Shamima Begum has claimed she was groomed by friends and older men online before fleeing to Syria to join Islamic State, as she insisted she “didn’t hate Britain”.
Begum, now 22, left her east London home to join the terror group as a 15-year-old schoolgirl six years ago.
She is challenging the Government’s decision to revoke her British citizenship and said accusations she was involved with terrorism activities are “all completely false”.
Begum, who married a jihadist fighter and had three children, all of whom died, has now issued a fresh plea to stand trial in a British court.
Speaking from a detention centre in north east Syria, she insisted she “didn’t hate Britain”, when she fled her Bethnal Green home but hated her life as she felt “very constricted”.
Addressing accusations about her activities with IS, she told Sky News: “I’m willing to fight them in a court of law but I’m not being given a chance.”
Begum is among around 900 British nationals who travelled to Syria to join or fight for Isil, including dozens of so-called “Jihadi brides”.
She claimed she was groomed for “weeks and weeks and maybe even months and months”, before leaving, adding: “It wasn’t just a decision I made very quickly, it was a decision I thought about for a while.”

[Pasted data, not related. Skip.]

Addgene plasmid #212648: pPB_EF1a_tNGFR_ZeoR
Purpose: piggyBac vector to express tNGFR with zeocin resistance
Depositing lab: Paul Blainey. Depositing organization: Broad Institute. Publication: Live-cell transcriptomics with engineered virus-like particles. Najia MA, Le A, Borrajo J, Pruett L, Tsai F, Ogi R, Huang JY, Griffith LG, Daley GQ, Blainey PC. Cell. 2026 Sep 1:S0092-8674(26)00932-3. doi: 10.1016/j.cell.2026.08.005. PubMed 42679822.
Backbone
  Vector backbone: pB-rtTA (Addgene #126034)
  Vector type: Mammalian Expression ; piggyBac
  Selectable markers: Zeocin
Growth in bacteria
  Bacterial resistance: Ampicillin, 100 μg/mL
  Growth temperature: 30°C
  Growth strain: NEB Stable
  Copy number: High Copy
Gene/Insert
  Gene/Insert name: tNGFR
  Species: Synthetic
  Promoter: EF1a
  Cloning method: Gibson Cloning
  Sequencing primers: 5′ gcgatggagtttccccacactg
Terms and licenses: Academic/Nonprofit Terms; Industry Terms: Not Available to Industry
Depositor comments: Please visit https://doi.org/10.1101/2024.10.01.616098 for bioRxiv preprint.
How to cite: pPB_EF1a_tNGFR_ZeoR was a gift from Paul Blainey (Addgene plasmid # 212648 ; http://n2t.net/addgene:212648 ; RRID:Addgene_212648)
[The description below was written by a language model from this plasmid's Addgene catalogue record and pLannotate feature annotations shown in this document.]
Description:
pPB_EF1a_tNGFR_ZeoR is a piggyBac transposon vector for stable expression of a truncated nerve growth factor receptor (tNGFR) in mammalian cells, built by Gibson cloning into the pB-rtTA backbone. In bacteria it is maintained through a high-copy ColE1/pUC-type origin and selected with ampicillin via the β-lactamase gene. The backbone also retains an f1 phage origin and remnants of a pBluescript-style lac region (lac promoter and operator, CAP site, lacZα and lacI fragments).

‘I felt very constricted’
“I didn’t hate Britain, I hated my life really,” she said. “I felt very constricted, and I felt I couldn’t live the life that I wanted in the UK as a British woman.”
She went on: “I feel like the only crime I committed was coming here so I would be willing to go to prison for that. But for the accusations against me, I’m just going to have to fight against them.”
The British government argues Begum poses a security risk so should be kept out of the UK. Membership of a proscribed terrorist organisation carries a prison term of up to 14 years.
In February, Begum lost her legal battle to return to Britain and appeal the 2019 decision to strip her of her British citizenship, when the Supreme Court ruled in favour of the UK government.
Begum remains in the al-Roj refugee camp in Syria, which she said has become a “more scary” place to live in, and said she found “hell on earth” when she fled to the country.
She said: “For a long time it wasn’t violent but for some reason it’s become more scary to live here. Maybe the women have got tired of waiting for something.”
She said that she would like to reconcile with her family “when the time is right”, and insisted: “I don’t think they failed me, in a way I failed them.”